This bill would require certain health insurance policies to cover health and medical needs affecting women.

The bill would establish or increase minimum coverage requirements for mammograms and bone density measurements and drugs; it would require coverage of prescription contraceptives in policies that cover other prescription drugs; it would require notice to women subscribers of their right to direct access to obstetric and gynecologic services; and it would eliminate existing provisions that exclude persons employed in more than one state from the assurance of a minimum level of coverage for mammographies and cervical cytology screening.

The NYCLU supports equal access to health care for women and urges passage of this bill.

Certain health services are used primarily or exclusively by women. If insurers are able to exclude coverage of those services while covering comparable services used by men or by both genders, then women are effectively barred from equal access to health care coverage.

This fundamental inequity was recognized by the U.S. Equal Employment Opportunity Commission in a December 2000 decision requiring two employers who provided coverage for certain similar types of drugs, devices and preventive care to offer the same coverage for prescription contraceptives.

In its decision the EEOC noted that “prescription contraceptives are available only for women. As a result [the employers’] explicit refusal to offer insurance coverage for them is, by definition, a sex-based exclusion.” The EEOC held there was reasonable cause to believe that the employers in that case had engaged in an unlawful employment practice in violation of Title VII of the Civil Rights Act of 1964, as amended by the Pregnancy Discrimination Act, by failing to offer insurance coverage for the cost of prescription contraceptive drugs and devices.

The reasoning of the EEOC would apply equally to mammography screening and to other services used exclusively or predominately by women. To the extent that a policy covers comparable procedures, women’s health care needs should not be excluded.

The State Senate has passed a bill, S.3 sponsored by Senator Bruno, that mirrors some of the provisions of this bill. In general, Senator Bruno’s bill provides lower baselines of protection for women’s health than this bill does. But in particular, Senate bill S.3 excludes from mandatory coverage of prescription contraception any employers, groups, insurers or health maintenance organizations who hold religious tenets contrary to the diagnosis and treatment otherwise required to be covered.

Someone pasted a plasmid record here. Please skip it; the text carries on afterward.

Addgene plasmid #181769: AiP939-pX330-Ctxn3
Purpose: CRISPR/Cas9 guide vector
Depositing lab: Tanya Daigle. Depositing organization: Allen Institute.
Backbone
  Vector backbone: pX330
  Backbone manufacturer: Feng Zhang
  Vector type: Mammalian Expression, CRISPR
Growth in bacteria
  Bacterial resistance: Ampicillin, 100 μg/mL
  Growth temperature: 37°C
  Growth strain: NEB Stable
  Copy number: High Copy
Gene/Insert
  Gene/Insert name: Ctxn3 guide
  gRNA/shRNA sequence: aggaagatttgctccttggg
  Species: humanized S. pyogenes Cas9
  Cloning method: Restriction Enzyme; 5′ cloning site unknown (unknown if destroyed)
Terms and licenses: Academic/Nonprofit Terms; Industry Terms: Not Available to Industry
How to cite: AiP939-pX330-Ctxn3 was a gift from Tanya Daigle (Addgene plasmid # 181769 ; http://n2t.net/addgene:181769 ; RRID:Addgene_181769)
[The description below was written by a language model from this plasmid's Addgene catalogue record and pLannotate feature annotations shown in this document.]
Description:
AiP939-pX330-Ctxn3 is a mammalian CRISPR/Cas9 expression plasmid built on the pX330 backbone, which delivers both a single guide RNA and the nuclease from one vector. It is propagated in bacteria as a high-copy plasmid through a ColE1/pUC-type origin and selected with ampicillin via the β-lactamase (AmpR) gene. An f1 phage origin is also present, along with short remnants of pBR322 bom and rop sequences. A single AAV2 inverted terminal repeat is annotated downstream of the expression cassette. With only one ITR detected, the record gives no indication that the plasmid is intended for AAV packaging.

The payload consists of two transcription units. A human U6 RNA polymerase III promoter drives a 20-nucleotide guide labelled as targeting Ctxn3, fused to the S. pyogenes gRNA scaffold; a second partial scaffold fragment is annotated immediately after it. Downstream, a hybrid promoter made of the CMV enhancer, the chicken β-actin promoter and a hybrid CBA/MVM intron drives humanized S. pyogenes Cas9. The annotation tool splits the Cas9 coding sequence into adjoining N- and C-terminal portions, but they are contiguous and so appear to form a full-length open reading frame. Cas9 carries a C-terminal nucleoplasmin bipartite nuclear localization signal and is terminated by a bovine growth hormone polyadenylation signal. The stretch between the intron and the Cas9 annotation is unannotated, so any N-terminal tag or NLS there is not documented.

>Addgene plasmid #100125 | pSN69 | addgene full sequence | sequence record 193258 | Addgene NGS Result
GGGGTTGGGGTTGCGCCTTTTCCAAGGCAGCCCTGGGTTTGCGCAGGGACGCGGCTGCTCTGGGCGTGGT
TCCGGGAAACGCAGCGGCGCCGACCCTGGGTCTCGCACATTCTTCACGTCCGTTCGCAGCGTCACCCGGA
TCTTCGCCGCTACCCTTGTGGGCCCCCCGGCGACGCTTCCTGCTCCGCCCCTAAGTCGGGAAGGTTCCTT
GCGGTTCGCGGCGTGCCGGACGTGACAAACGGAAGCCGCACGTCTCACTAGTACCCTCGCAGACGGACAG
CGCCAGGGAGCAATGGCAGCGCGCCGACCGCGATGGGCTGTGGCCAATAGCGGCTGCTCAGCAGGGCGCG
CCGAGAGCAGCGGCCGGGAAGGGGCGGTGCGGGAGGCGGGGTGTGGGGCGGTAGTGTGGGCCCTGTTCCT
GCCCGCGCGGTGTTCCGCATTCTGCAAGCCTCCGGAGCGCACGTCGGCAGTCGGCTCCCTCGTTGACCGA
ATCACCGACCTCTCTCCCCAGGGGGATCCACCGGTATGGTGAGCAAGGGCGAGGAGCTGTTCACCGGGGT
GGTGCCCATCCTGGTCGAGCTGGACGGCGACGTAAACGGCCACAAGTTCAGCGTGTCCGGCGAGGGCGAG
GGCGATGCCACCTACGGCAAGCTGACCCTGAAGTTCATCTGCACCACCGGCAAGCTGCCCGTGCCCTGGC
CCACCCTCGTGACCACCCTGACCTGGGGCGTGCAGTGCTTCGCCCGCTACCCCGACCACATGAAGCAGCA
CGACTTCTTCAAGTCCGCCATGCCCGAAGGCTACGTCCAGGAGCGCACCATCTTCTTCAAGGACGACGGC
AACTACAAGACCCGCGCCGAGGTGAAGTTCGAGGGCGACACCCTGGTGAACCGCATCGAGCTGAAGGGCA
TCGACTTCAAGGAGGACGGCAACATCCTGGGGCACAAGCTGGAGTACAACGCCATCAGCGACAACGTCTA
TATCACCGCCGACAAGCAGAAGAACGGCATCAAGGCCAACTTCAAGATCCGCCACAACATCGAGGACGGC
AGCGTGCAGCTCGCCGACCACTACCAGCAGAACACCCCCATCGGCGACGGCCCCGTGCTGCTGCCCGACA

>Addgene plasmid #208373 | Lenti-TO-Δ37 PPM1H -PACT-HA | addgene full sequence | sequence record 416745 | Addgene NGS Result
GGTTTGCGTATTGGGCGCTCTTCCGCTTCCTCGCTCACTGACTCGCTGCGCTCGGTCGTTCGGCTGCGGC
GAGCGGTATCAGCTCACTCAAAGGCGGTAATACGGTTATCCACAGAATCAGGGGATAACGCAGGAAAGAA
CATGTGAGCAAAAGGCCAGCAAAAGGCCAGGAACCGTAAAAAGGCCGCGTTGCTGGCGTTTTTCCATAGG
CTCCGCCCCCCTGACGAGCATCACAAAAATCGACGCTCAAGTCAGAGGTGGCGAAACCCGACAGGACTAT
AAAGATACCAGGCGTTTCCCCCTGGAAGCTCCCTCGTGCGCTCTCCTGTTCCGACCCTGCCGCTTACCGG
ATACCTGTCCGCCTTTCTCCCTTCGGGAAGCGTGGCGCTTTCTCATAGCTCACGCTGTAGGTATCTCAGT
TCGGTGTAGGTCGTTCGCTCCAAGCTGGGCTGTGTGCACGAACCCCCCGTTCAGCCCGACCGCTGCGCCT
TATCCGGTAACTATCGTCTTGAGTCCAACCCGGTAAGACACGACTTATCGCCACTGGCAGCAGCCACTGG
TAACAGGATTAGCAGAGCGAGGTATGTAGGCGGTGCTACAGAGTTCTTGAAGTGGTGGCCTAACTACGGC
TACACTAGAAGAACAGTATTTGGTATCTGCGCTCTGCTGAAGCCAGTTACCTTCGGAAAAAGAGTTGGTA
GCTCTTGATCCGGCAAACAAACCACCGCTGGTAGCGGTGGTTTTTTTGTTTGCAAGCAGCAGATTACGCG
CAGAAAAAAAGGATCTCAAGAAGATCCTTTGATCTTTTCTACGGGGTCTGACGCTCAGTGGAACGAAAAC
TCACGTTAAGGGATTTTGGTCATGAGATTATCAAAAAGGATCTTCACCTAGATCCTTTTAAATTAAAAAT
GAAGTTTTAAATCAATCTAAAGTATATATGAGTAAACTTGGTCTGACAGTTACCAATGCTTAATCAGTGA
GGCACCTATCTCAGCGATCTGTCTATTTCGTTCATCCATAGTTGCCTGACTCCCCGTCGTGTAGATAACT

This would exclude from the protections of that section of the bill the potentially large number of women whose employers are “operated, supervised or controlled by or in connection with a religious organization or denominational group or entity” that holds such beliefs.

It would also exclude from coverage a potentially even larger number of women whose employers select an insurer or health maintenance organization that is “operated, sponsored or controlled by or in connection with a religious organization or denominational group or entity” holding such beliefs.

The NYCLU recognizes that individuals may have certain rights to conduct themselves in accordance with their conscientious beliefs. When, however, individuals enter the marketplace to offer services that are primarily commercial and secular in nature, an unfettered right to deny services on the basis of religious or other belief systems may well yield to an obligation to provide services consistent with professional responsibilities, anti-discrimination laws and other laws of general applicability.

Moreover, when it is an institution, rather than an individual, that enters that marketplace, the institution may be accorded even less solicitude in balancing its claims against the obligation to provide those services, particularly when an exemption would be harmful to third parties who do not share the institution’s beliefs.

And while, in some circumstances, these claims for religious or other exemptions may raise potentially nuanced and subtle questions, the provisions at issue here present only a question of equal financial coverage for prescriptions.

Requiring entities that have chosen to act as insurers, and employers selecting health insurance policies, to provide policies that cover prescription contraceptives on an equal basis to other prescriptions does not place the kind of burden on religious beliefs that would justify the exclusion of women from equal access to health care. A conscientious objection to certain government programs does not exempt individuals or entities from paying taxes, notwithstanding that some of those funds may be spent on programs to which they object.

In this case, a religious objection to certain health care choices should not exempt employers or insurers from providing policies that equitably reimburse all subscribers for their medical needs. Accordingly, the NYCLU supports full equity in coverage for prescription contraception, without the exemption provided in Senate bill S.3.

For the reasons stated above, the NYCLU supports passage of A.2006.